Deconstructing Jimmy: Honesty

My good friend Kath warned me before I started digging into my old journals from the troubling times in my early teen years to make sure I was in the right mindset to do this and to have a plan to deal with any emotional responses I have from whatever I discover. This was fantastic advice and I am so happy she made me think about that before I did. So with a solid coping plan in place I dove in and what happened has been absolutely fascinating.

When I read my journal entries I am reminded of the emotions I had and the intention behind it. What’s also very interesting to me is the style I wrote in. From entry to entry I wrote in a different “person”. Some are told in the first person and in the present. Some are told in the third person like I was writing about someone else long ago but in reality it was what was happening to me at the time I was writing it. Just fascinating how my mind worked. I remember specifically that the way I wrote was implied that someone would read it, not in a personal(this is only for me)way.  To that effect some of it is intentionally not honest or accurate with respect to my feelings. It was the emergence of a deeply rooted coping mechanism. Some of my entries are passive-aggressively attempting to control the emotional response of the reader to a specific conclusion: sympathy.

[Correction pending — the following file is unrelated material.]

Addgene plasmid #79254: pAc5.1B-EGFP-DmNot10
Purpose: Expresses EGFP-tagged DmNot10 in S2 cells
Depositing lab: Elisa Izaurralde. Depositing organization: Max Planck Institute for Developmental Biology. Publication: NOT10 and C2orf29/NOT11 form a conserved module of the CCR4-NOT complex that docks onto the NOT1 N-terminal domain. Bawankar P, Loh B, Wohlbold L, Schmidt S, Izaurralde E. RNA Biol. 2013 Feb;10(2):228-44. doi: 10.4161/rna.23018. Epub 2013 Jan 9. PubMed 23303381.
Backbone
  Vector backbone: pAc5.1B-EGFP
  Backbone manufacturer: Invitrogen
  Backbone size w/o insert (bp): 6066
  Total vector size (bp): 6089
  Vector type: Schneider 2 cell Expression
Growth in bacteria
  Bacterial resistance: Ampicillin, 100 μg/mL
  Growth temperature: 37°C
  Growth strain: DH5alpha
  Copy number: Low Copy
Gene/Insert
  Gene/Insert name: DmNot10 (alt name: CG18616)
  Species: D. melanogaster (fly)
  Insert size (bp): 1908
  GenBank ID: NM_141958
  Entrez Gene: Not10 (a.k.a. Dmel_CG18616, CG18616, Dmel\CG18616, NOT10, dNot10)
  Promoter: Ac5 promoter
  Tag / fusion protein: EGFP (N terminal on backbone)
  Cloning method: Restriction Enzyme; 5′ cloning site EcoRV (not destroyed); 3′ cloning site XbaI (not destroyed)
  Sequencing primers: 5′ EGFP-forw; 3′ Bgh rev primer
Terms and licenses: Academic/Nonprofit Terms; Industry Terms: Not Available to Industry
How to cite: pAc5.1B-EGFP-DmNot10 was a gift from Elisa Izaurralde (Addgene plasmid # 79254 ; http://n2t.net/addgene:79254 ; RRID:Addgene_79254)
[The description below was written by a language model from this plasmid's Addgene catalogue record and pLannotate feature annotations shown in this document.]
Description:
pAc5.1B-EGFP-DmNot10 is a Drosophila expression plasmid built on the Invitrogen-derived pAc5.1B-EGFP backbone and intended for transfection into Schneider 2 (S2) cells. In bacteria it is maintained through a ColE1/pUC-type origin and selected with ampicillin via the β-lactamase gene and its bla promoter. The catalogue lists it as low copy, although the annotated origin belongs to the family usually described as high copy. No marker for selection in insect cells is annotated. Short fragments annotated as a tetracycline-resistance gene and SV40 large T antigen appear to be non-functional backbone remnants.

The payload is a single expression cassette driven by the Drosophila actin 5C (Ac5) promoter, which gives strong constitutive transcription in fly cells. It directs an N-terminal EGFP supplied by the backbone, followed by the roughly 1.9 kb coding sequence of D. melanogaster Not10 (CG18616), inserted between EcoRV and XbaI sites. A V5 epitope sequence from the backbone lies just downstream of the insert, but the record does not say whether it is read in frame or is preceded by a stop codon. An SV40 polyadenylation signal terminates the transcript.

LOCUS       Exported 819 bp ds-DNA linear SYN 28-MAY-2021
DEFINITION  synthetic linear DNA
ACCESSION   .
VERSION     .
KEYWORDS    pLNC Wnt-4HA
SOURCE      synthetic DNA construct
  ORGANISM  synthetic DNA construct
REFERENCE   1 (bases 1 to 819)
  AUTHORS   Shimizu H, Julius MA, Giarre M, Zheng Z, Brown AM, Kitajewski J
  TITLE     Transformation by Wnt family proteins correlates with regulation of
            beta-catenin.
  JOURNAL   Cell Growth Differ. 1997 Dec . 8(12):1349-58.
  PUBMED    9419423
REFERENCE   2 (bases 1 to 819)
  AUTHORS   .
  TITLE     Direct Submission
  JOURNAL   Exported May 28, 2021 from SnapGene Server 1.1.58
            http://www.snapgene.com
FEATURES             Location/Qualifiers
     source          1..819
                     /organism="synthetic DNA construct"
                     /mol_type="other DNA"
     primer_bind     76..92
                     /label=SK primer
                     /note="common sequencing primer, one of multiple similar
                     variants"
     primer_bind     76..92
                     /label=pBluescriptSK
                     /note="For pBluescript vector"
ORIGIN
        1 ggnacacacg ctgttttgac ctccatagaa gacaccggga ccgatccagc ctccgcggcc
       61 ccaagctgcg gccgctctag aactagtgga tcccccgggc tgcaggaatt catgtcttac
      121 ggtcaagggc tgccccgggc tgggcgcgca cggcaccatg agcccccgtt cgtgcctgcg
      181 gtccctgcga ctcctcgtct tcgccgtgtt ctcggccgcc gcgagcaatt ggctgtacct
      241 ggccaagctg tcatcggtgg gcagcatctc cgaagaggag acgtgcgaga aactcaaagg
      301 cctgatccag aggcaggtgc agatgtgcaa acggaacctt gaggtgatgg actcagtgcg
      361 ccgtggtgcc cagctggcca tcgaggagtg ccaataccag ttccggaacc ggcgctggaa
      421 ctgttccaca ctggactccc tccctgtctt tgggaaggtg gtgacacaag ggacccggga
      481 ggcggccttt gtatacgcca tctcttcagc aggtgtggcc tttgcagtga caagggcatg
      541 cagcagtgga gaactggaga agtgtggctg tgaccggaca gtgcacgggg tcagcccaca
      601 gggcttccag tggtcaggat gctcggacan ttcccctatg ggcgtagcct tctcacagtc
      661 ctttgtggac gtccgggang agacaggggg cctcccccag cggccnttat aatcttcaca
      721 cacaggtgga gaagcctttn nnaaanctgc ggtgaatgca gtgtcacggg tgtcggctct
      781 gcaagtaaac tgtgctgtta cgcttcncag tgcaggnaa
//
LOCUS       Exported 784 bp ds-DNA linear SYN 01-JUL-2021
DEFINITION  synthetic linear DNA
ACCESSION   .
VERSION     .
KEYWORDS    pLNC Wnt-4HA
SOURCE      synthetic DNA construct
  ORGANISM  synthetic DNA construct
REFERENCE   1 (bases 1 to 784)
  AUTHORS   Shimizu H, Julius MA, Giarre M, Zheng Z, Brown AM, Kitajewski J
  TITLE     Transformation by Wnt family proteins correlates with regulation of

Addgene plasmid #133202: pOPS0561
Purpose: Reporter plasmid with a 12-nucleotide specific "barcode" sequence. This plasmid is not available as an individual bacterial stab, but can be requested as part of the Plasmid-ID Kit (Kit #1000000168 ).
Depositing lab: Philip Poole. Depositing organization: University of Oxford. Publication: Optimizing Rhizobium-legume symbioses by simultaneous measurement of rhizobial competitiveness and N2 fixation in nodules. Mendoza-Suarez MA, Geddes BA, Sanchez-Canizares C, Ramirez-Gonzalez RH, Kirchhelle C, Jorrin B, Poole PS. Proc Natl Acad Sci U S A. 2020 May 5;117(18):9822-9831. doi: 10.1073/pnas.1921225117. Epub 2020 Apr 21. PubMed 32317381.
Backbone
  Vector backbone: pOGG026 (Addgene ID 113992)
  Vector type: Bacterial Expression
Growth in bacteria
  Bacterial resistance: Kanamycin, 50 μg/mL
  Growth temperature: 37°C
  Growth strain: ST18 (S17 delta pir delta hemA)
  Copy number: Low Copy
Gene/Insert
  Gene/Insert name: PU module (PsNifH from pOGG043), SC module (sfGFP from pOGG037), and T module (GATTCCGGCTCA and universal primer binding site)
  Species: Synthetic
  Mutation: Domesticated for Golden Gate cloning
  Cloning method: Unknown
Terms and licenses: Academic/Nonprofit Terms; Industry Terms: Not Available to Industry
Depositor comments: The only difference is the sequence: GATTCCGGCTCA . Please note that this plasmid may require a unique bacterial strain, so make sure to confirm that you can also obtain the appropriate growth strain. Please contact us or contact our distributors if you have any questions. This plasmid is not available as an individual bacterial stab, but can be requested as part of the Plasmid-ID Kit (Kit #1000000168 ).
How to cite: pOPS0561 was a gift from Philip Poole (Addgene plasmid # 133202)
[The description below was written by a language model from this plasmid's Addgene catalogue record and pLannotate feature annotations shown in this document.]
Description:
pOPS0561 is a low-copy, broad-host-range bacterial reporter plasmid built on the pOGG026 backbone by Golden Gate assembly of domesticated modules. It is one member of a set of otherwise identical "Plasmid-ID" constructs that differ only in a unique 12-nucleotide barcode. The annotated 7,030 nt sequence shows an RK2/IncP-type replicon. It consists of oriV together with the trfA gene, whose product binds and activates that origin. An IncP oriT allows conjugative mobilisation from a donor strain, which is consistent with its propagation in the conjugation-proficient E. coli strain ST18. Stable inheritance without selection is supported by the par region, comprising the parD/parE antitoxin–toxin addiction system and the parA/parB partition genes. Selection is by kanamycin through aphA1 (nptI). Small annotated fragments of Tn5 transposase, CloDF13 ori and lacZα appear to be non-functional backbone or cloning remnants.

This coping mechanism led years of emotional dishonesty to almost everyone I’ve ever known. I think that as a child and adolescent I felt so powerless over my world that the only way for me to deal with my feelings of lonliness, self-loathing and shame over my sexuality was to use my skills of perception and empathy to manipulate. As an actor, I am great story teller. I know how to embellish and take artistic license to make a better story. The best way for me to explain this would be an example of a trait of mine specific to story telling:

I can’t think of more than a few movies, TV shows or book plots that  I’ve read or seen in the last 25 years that has surprised me. I realize that Hollywood recycles plots and plot devices repeatedly and that this is not a particularly uncommon skill but I also know that my mind “plays the tape to the end” very quickly upon the start of a story. To this end, I know how it works. I know how they do it. It’s what makes me a good story teller and a completely effective liar.

It may sound like I am being very tough on myself. I am. This coping skill has allowed me to have control over uncomfortable situations I was not ready to process for a long time. Honesty, especially self-honesty, is one of the most important part of recovery, and this is one of my biggest challenges. Reigning in “Brenda” has helped with this. This has probably been one of the most scary and deeply intimate admissions I’ve made here, but it is important to me to work on changing my behavior with regards to this and start to be as honest and authentic as I can be.